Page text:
Piano Concerto No.1 in D minor, Op.15
Symphony No.7 in D minor, Op.70
Till Fellner (piano)
Philharmonia Orchestra conducted by Paul Daniel
Reviewed by: Ying Chang
Reviewed: 23 May, 2002
Venue: Royal Festival Hall, London
A performance of Brahms’s First Piano Concerto well-integrated between soloist and orchestra – yet muted. The Brahms concertos are often described as difficult rather than showy, more remarkable for musical imagination than virtuosity, and this was clearly the approach of both Fellner and Daniel. After a pleasingly shaped, civilised opening, Fellner’s entry was appropriate rather than dominating, and also curiously matter-of-fact. Fellner seemed most at home when combining his playing with orchestral textures – the bridge passage and his ornamentation of the orchestral version of the second subject were especially impressive. He was clearly equal to the technical demands of the work, but the performance was far from clean. As for Daniel, he drew fine playing from the Philharmonia Orchestra, creating a sound-world in which horns and clarinets were prominent.
Fellner’s slow movement was meditative, chorale-like, and generally successful, but far from exceptional, apart from a winning conclusion; the ’Finale’ was quite deliberate and low-key, although he rose to the virtuosic challenge of the coda. The fugato section of the ’Finale’ exemplified the performers’ approach – the orchestral opening neat and well played, the piano entry perfectly balanced, but neither making the pulse race. On this evidence, I look forward to hearing Till Fellner most in chamber music.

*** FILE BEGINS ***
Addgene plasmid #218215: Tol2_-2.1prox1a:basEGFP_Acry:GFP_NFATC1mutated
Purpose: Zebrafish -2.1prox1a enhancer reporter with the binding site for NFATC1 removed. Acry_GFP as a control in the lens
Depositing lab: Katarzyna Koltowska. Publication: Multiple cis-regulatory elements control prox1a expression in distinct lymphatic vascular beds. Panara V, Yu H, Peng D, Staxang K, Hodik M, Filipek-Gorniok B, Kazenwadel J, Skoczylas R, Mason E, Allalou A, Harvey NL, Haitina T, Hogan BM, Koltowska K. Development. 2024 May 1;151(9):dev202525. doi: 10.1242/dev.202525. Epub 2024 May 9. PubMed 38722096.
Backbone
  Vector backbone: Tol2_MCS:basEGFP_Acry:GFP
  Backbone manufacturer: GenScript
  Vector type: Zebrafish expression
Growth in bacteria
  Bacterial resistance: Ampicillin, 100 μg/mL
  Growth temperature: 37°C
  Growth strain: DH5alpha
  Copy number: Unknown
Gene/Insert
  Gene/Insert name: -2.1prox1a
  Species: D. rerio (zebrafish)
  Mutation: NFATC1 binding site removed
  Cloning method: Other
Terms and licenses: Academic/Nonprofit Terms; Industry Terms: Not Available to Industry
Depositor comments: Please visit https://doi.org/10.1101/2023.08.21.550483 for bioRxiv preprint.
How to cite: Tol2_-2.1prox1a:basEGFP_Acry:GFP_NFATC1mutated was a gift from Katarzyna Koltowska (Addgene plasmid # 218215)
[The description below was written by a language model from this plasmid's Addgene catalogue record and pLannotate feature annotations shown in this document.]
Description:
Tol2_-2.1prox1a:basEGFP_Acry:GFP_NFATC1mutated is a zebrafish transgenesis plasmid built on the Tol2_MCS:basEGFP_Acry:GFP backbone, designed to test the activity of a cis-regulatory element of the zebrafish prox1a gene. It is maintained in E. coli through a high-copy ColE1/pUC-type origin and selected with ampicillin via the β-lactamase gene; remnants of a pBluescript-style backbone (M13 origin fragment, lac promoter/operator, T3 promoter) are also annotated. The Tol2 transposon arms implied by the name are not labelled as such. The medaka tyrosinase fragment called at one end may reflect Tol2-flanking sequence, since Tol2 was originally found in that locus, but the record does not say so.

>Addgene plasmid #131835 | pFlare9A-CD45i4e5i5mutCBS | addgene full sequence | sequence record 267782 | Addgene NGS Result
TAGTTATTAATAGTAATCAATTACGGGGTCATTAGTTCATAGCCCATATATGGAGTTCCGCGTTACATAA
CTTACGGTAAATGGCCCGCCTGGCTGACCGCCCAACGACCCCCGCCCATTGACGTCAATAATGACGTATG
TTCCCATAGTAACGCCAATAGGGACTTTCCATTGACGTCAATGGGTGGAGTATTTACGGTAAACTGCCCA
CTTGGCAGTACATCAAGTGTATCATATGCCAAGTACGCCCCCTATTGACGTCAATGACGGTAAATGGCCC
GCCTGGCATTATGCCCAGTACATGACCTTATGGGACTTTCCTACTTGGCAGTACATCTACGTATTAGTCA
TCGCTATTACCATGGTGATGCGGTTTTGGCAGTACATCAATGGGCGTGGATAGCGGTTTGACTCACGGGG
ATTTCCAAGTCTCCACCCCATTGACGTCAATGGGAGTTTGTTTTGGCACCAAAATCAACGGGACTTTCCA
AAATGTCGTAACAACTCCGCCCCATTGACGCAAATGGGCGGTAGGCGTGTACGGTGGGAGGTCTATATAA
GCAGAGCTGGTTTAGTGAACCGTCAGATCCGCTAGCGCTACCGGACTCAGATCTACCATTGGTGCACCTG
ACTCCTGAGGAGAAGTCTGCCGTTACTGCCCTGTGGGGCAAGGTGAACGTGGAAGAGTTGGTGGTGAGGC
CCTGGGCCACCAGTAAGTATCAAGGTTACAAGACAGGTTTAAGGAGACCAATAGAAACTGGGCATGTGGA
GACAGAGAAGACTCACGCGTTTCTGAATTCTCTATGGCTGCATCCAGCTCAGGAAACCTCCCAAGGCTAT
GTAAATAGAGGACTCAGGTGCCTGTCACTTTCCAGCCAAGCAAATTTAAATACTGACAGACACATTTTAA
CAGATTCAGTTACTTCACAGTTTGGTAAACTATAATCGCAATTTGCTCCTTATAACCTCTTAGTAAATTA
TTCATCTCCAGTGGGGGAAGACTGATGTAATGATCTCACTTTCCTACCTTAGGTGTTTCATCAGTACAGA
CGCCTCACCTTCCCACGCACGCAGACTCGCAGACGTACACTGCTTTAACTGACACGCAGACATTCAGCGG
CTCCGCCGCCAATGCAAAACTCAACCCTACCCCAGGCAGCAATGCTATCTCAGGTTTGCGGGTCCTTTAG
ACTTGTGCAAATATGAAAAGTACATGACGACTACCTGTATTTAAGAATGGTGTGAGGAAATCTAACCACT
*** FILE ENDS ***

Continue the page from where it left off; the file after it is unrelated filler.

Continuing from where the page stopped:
Paul Daniel showed that the qualities he had brought to Brahms were not one-off. Janacek’s Jealousy is rarely heard. It was originally intended as the prelude to Jenufa, and is largely based on a Moravian folk-song, but was removed as having no musical connection with the remainder of the opera. Both in this, and in Dvorak’s Seventh symphony, however, Daniel was more a scene-setter, a conductor of precision and of atmosphere, than as a master of Czech idiom or Slavonic fire. Retrospectively, he had been an ideal partner for Fellner’s understated playing.
In the symphony, Daniel did not make much of the initial contrast between the hushed beginning and the leaping chords that followed; this was Brahmsian Dvorak, not unfitting, but intensity was dampened. The slow movement was pleasant if unemotional with even the typically Dvorak fail-safe ’Scherzo’ failing to catch fire. So with the ’Finale’, in perfect proportion, but lacking star quality or excitement.